REVIEW: Fledgling

Fledgling by Nicole Conway

Jaevid is a half-elf, half-human that’s sent to live with this biological human father, Ulric, who makes saddles for dragon riders. Fledgling, especially early on, goes quickly into How to Train Your Dragon territory. Jaevid is basically Elven Hiccup. If this is the How to Train Your Dragon novelization, I’m okay with that (I loved that movie).

The story is a little slow. Not in terms of action, but Jaevid’s internal monologue doesn’t quite feel right. The writerly part of my brain started to whisper “passive voice and gerunds…too much passive voice and gerunds…” This pattern of writing makes Jeavid feel like a boring character, even though I’ve got a solid idea of him as a person being that he’s a shy fifteen year old. He’s a bit more introspective, but there were parts that I started to skim because there was too much passive vs. active voice.

Felix is a weird character for me. I like him, but his personality–what we’re told and what we see–is a bit incongruous. Felix at once feels too mature and understanding, and yet, he does the silly ‘don’t tell me the clearly important information you have’ shtick. He’s also a huge goof-ball when it comes to the other students and girls. As I said, I liked him, but he feels a bit hard to pin down.

The dragons don’t have much personality, which is a bit of a shame. (Note: This gets better in Avian, but I want to talk about it in Fledgling, first.) Mavrik feels like an animal here, which is good, but this novel begs for the How to Train Your Dragon comparison. Toothless feels distinct as an animal with a personality, but Mavrik is a bit more of plot prop in this novel. He’s an animal, which is good, but he lacks the quirky behaviors normal animals exhibit. Once again, this gets better, but this is where Mavrik’s character stands for me in Fledgling.

There’s a lot of little, incongruous details in this story that felt silly to me. There are 9 fledglings and yet, a 100 trainees? That’s a very lopsided class size (years 1 and years 2 only were mentioned as being dragon riders). Once again, this is fixed and explained in Avian, but it left me scratching my head in Fledgling. They also jump on the back of a dragon…a dragon that has spines! And live. The slavers didn’t notice their prisoners run free? There was a lot of these little things, which added up for me, and even impacted the enjoyable moments of the book.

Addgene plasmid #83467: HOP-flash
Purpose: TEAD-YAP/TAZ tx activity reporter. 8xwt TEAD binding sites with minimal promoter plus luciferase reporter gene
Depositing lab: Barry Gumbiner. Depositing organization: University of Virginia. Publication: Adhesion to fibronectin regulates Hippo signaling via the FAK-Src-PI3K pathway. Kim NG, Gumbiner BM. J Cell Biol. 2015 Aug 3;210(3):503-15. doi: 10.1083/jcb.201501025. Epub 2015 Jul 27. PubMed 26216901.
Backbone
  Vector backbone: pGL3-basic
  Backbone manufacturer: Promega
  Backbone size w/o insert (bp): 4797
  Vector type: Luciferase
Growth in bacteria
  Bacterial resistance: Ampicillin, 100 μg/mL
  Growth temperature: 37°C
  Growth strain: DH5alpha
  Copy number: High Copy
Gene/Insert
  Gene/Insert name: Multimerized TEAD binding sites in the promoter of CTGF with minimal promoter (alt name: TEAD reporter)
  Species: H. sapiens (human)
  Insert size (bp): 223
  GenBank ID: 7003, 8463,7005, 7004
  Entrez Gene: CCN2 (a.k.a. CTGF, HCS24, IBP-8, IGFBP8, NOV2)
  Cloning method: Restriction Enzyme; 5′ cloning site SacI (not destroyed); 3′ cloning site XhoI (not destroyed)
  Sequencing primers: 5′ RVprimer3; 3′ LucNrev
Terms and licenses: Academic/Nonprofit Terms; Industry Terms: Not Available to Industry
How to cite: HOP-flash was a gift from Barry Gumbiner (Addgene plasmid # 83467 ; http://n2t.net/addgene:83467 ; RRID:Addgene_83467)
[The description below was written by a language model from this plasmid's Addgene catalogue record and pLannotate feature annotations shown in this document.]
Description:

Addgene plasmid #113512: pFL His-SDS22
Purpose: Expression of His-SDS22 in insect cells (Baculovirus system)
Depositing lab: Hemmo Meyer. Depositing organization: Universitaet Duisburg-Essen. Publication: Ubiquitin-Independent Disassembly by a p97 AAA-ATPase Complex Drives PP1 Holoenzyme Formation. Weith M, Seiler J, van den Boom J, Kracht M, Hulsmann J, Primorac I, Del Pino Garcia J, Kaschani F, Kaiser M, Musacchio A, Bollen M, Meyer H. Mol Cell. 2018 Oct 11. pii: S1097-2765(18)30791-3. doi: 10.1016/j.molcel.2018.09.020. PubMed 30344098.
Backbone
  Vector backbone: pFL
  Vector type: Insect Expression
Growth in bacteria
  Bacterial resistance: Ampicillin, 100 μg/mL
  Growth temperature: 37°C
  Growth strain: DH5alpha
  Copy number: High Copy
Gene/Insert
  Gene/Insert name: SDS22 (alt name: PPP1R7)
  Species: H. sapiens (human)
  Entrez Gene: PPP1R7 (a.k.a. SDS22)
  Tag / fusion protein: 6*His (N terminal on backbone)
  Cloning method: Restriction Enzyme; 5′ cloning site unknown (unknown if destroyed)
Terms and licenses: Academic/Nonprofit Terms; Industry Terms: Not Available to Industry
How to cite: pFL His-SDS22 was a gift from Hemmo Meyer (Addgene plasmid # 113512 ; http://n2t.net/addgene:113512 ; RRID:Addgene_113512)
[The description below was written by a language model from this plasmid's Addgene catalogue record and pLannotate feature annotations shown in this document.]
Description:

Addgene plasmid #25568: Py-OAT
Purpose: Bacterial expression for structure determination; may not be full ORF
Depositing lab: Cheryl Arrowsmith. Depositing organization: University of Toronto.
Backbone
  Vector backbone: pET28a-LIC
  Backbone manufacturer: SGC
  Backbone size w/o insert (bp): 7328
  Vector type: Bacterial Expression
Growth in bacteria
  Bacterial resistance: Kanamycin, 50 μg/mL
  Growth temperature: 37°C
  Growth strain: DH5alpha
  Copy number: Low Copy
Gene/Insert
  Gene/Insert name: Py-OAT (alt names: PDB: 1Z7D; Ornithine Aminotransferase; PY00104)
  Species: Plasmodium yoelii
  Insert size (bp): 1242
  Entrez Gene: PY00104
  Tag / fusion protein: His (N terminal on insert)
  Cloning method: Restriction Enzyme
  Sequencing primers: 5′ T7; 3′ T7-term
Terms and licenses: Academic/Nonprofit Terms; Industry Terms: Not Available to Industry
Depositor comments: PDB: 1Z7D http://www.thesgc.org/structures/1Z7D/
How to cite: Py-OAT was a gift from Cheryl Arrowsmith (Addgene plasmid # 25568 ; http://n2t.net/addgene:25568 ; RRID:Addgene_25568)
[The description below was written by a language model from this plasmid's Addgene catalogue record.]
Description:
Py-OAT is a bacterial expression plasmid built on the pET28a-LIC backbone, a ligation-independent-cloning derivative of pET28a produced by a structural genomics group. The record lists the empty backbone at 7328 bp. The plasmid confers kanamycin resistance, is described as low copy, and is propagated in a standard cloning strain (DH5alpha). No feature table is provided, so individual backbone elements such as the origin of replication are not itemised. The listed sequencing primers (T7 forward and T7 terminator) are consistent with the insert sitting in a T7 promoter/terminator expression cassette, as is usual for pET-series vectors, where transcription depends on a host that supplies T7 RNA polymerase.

There are several times in the story where the mentor, Sile, has to be saved by Jae and Felix. It feels a bit repetitive, but it establishes that there’s a faction out for his life and that they’re connected to the crown. I liked Sile, but he doesn’t explain nearly enough of the major backstory to satisfy me. This is purposeful, but it does obscure his motivations.

MYTH TWIST! There’s a little surprise and added mythology after Felix and Jaevid are captured. This isn’t the dragon version of Hogwarts, and I expected the climax to take place at the school, which it doesn’t. This is a welcomed surprise and hooked me into the end of the story. The conclusion of the plot felt a bit too convenient. This is a continuing series, and there’s certainly more in the world and series. This book has the easy, MG feel of Eragon without the fiddly prose, but the obvious comparison is How to Train Your Dragon. The middle of the story diverts it away from what I expected, which elevated this book (and other novels in the series) for me.


  • Jae, Katty, Nova, and Beck—irrational hatred of nicknames incoming.
  • Stupid fantasy setting alert: why is there an ocean in the Devil’s Cup? Get rid of the ocean—it doesn’t belong there and would drastically change the climate.
  • Do I criticize lack of originality here? It really is freakishly similar to How to Train Your Dragon initially.
  • Stupid fantasy detail: maps. Why would they need to memorize country maps? The whole point of maps is that they’re there for reference. You should have an idea of how to read them, but they’re purposefully made to be used when lost. Sile even mentions this.
  • “I don’t speak Elven” is perhaps the best moment in half-breed stories ever. A great fantastical example of how real-world racism often works.
  • Dragons that spit acid. Nice biological touch there.

Rating: 3 stars

I’m continuing with the series, but I wanted to rate Fledgling before I got involved with reviewing Avian. This is a solid MG book, but there’s an overall flimsy nature to this narrative. Spoiler: I started reading Avian, and this series gets stronger. This isn’t the strongest start, but it’s a solid one.